Canada Post: Say No to Downsizing -

Canada Post: Say no to downsizing

say no to downsizing

The Canadian Union of Postal Workers (CUPW) wants Tillsonburg to know the downsizing of post offices is happening across the country.

And Tillsonburg is on the list.

“What’s going on at Canada Post is pretty well what’s going on with the whole Conservative government as far as cuts go to not just the post office, but to veterans offices and stuff right across the country,” said Peter Ainsworth, president of CUPW Local 622.

“We’re trying to stop them, but short of an election, I don’t think we’re going to have much success – until we change the government. And that’s kind of our message here because we’ve talked to Canada Post, and we don’t seem to be able to talk to the government about the changes they’ve made.

“We’re going to keep trying to campaign here to save our local post office. How much success we’ll have, I’m not sure. They’re cutting and downsizing post offices right across the country, and that’s basically the message we’re trying to get out. We’re going to keep campaigning all the way up to the next election.”

Ainsworth said changes will not happen at the Brock Street post office until at least September when a decision will be made at that time. In Tillsonburg, a post office franchise is expected to open later this month at Canadian Tire.

“We heard June 20, but it keeps changing,” said Ainsworth. “It’s under construction right now… and they still have some work to do.”

Last Friday, several members of CUPW Local 622 set up outside the Canada Post Office at 54 Brock Street East to hand out information and talk to people on the street.

“What’s happening is that there’s a franchise opening up in Tillsonburg,” said post office counter worker Kari House. “So basically what they’re trying to do to with your local post office here is they want us to go down to one till, instead of two counters right now. They’re going to reduce the service here.”

“Well, reduce the size,” said Jacqui Hicks, who has been working at the Tillsonburg post offices since 1977, first at 164 Broadway then at the current location when it moved in 1989. “So yes, the service, because instead of having two wickets (counters/tills) we’ll be down to one.”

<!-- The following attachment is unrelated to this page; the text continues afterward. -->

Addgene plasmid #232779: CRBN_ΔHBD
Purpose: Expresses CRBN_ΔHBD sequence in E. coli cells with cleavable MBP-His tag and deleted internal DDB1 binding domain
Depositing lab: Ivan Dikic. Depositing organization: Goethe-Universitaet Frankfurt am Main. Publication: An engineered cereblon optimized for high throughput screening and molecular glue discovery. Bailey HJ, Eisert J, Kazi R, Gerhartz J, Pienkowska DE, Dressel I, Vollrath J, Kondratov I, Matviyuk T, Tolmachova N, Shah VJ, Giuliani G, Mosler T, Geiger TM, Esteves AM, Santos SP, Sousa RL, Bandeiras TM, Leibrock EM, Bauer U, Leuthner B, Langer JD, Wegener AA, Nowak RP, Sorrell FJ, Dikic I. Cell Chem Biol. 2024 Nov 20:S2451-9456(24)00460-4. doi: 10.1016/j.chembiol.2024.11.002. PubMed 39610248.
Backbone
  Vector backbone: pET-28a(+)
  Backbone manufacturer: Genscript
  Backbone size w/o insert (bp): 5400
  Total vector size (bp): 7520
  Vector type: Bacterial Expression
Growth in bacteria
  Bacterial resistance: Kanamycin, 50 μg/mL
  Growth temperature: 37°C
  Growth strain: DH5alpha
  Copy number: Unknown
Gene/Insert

“It’ll be like this when they do it – it’ll be a window,” said letter carrier Donna Van Dyken, showing the before and after photos they were handing out.

“We’re just letting public be aware of what’s happening, and trying to prevent it from happening,” said House, who first heard about the new Tillsonburg franchise in March. “It was toward the end of March they told us it was going to be happening here. Us and Ingersoll, and eventually it’ll be happening all across Canada.”

“When you go into a major centre right now, most of them have them already. This town has had it three other times…”

“And it has not succeeded,” noted Hicks.

“We’re giving good service here,” said Cindy Mendler, who does some clerk work at the post office. “Really good service. So why remove the quality service you have now? Why fix something that’s not broken? We have an older community that really relies upon this post office. They enjoy the one-on-one and the type of service they get. We are an older community.”

“For some of them, the franchise will be a huge inconvenience,” said Van Dyken.

“Parking’s an issue now,” nodded Hicks.

“The biggest concern is… we’re seeing our customer service, and stuff that we value, is being taken away and there’s no real tangible reason for it,” said Mendler. “Because we truly believe in customer service. We want to give good customer service. It’s important to us – it’s a service we all depend upon.

“People think that maybe Canada Post is changing, but one thing you’ve got to remember – Canada Post delivers everywhere, anywhere. It doesn’t matter whether you live in the middle of nowhere. You’ll always get it. It’s not like some of the other ones where they take it to a big centre and you have to drive three hours somewhere to get it.

“We need to preserve that,” Mendler concluded.



In a recent QMI Agency story, it was reported Canada Post lost $27 million before taxes in the first quarter of this year largely because of a big drop in letters and bills being sent through the mail.

The company said revenue for transaction mail – mostly letters, bills and statements – decreased by $50 million. But it hopes rising the price of stamps as of March 31 will help recover some of those losses in the second quarter.

Canada Post said five initiatives – introducing community mailbox delivery to 11 communities this fall, hiking the price of stamps, opening more franchise postal outlets, adjusting hours in low-traffic offices and streamlining its operation network – will help the company save money.

The Canada Post Group of Companies, which includes Canada Post, Purolator, SCI Group and Innovapost, reported a loss of $37 million.

Earlier in May, Canada Post reported it lost $269 million in 2013 due largely to the decline in mail volume.